Kerepesi Cemetery

One place that Richie and I usually visit when traveling is the local cemetery. It may seem morbid, but cemeteries are a wonderful way to learn a little bit of history and culture of the city. It’s fascinating to see how tombs are decorated – in some places with photos, epitaphs, and abundant flowers; in others simplicity reigns, with merely a name and a date. And most cemeteries have high walls surrounding them and lush greenery inside, so a leisurely stroll through the gardens makes for a nice break from the more hectic sightseeing.

Until this week, I hadn’t been to one in Budapest, mostly because it seems a little odd to say to friends, “It’s such a nice day out! How about we go visit some graves?” But I recently volunteered to revive the NAWA walking group (it sort of petered out as previous members moved away) and was flipping through my Only in Budapest book to find a new place to go. One of the suggestions was the Kerepesi Cemetery, which I had always wanted to visit. And, as one of the walkers yesterday said, it doesn’t matter that the weather has been gloomy and drizzly, because that’s perfect cemetery weather!

We arrived at the cemetery after a good ten minutes’ confusion – note to future tourists: don’t trust Google Maps regarding the location of the entrance. After a little bit of bungled Hungarian, we obtained a few English-language maps of the place, marking the plots of the most famous Hungarians and a few interesting sights. Because of the cold, fog, and drizzle, we didn’t spend nearly as much time there as we could – you could literally spend hours there. The grounds are expansive, with interesting headstones tucked into nearly every inch, and despite the winter chill, we could see the promise of beautiful flowers and trees in the spring. I will definitely be coming back then (perhaps with a guide to explain some of the significance of various people), but here were a few of my favorite sights of the day.

The outside of this ruined mausoleum was intriguing. The holes in the doors (where glass should have been) allowed a view inside.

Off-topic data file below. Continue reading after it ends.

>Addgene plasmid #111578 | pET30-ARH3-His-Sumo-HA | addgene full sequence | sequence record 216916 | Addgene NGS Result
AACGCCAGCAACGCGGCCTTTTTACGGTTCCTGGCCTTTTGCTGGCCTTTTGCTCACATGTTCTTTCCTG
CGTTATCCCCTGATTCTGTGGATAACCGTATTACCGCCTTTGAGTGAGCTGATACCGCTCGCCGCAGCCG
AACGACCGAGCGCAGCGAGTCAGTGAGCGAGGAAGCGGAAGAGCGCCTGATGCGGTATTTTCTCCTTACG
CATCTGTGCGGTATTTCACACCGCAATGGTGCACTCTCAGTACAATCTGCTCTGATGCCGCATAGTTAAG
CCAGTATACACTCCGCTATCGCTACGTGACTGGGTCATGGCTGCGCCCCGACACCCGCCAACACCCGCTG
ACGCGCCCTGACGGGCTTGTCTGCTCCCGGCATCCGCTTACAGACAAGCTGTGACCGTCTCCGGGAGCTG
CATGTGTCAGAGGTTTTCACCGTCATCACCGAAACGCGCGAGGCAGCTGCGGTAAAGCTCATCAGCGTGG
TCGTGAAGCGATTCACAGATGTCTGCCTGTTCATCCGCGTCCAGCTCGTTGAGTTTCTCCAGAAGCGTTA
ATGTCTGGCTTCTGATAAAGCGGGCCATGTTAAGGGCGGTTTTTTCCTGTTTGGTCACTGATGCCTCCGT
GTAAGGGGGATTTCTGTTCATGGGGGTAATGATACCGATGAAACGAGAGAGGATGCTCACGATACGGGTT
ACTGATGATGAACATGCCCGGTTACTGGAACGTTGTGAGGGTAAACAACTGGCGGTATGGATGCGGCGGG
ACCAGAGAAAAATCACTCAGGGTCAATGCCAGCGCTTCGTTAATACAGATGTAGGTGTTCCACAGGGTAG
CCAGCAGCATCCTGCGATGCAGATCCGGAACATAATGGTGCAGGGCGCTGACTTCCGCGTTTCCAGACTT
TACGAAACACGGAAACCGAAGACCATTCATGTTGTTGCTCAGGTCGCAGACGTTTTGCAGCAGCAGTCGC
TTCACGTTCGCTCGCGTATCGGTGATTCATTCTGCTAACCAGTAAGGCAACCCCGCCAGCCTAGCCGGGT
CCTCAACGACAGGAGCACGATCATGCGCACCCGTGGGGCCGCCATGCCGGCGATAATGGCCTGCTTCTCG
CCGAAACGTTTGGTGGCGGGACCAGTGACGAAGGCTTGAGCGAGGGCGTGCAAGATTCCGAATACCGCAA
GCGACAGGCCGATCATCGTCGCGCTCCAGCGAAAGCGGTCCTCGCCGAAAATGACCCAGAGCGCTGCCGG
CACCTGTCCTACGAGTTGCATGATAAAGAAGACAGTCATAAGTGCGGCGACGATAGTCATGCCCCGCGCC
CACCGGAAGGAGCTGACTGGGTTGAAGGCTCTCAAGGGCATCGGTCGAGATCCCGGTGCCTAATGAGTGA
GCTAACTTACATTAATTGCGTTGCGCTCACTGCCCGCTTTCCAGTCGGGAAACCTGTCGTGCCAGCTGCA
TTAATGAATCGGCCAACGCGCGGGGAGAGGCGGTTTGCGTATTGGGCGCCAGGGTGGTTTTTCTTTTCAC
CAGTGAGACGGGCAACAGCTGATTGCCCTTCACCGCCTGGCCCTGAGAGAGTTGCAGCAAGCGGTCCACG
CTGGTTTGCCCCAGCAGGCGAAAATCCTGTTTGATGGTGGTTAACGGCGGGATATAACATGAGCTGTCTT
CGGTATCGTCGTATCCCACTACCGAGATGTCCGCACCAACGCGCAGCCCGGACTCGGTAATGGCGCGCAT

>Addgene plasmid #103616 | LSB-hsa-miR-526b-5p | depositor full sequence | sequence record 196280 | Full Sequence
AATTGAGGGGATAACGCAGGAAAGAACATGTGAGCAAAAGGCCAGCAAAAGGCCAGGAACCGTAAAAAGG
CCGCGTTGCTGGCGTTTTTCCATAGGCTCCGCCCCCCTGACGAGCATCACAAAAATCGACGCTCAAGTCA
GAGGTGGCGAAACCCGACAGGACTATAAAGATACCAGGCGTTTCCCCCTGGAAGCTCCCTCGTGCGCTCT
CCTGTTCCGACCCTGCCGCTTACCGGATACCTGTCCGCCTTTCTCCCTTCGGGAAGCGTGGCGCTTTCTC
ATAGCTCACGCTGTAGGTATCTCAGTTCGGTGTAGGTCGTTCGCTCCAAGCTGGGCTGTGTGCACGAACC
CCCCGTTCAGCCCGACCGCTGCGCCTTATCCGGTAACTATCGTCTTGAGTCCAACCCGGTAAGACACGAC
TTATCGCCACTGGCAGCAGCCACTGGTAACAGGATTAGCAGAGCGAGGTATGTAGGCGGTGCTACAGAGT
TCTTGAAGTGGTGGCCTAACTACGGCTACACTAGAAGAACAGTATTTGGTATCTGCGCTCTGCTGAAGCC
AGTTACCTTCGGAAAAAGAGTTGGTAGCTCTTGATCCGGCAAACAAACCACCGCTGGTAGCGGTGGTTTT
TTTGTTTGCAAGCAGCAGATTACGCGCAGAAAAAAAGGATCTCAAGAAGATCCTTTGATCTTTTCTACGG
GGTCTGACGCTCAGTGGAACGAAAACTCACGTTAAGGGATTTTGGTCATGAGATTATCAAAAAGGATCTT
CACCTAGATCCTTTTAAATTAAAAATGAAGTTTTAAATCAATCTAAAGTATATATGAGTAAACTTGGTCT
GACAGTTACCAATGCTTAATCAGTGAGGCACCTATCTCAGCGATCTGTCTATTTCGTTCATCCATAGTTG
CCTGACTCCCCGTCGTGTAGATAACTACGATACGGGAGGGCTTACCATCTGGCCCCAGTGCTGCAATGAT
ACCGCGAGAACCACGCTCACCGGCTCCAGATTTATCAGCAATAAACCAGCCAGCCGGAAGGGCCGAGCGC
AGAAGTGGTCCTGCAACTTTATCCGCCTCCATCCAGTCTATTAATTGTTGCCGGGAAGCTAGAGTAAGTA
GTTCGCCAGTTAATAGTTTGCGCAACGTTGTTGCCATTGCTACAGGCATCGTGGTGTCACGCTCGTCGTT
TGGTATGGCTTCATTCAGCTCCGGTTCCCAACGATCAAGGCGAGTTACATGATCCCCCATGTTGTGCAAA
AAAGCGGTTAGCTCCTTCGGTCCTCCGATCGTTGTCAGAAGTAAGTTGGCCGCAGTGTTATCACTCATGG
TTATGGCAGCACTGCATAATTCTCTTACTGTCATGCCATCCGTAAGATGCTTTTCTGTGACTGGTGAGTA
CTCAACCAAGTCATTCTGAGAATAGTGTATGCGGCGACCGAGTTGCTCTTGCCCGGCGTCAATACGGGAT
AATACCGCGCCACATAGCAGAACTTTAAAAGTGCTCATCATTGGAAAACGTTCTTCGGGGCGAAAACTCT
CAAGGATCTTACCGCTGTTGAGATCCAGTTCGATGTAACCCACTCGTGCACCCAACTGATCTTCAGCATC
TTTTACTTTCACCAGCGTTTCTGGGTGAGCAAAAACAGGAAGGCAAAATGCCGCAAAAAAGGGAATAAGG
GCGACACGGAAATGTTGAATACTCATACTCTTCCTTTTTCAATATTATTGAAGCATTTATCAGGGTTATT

The outside of this ruined mausoleum was intriguing. The holes in the doors (where glass should have been) allowed a view inside.
Inside the mausoleum. Out of sight of the camera was a lot of debris and damage - this was broken into a number of times, apparently.
Inside the mausoleum. Out of sight of the camera was a lot of debris and damage – this was broken into a number of times, apparently.
The Hungarian spelling of Dvorak?
The Hungarian spelling of Dvorak?
This family tomb appeared to have been... looted?!
This family tomb appeared to have been… looted?!
The tombs of the Petofi family. Sandor Petofi was a poet and a revolutionary in the 1848 uprising against the Hapsburgs.
The tombs of the Petofi family. Sandor Petofi was a poet and a revolutionary in the 1848 uprising against the Hapsburgs.
I don't know who this belonged to, but it was huge and gorgeous.
I don’t know who this belonged to, but it was huge and gorgeous.
The tombs of Dr. Jozsef Antall and Ferencz Deak
The tombs of Dr. Jozsef Antall and Ferencz Deak
Dr. Antall's tomb was creeeeepy.
Dr. Antall’s tomb was creeeeepy.
A shrouded headless horseman. Not creepy at all.
A shrouded headless horseman. Not weird at all.
Another of the figures surrounding Dr. Antall's tomb.
Another of the figures surrounding Dr. Antall’s tomb.
Karoly Lotz was the artist who painted murals in the Parliament, as well as the Buda Castle and the Opera.
Karoly Lotz was the artist who painted murals in the Parliament, as well as the Buda Castle and the Opera.
The mausoleum of Ferencz Deak, famous for being a statesman during the 1848 revolutions as well as the name of the central metro station.
The mausoleum of Ferencz Deak, famous for being a statesman during the 1848 revolutions as well as the name of the central metro station.
A memorial for the people killed during the 1956 revolution - this one caught my eye due to the Brunner family name (my grandmother was a Brunner). Those killed are listed with their ages and occupations.
A memorial for the people killed during the 1956 revolution – this one caught my eye due to the Brunner family name (my grandmother was a Brunner). Those killed are listed with their ages and occupations.
The mausoleum for the Labor Movement (and the most overtly Communist part of the cemetery)
The mausoleum for the Labor Movement (and the most overtly Communist part of the cemetery)

    1. It certainly is imposing! When I go back, I’m definitely asking about the symbolism behind it… he was the first minister of post-Communist Hungary and was well-liked, so I’m not sure why his surroundings are so ominous.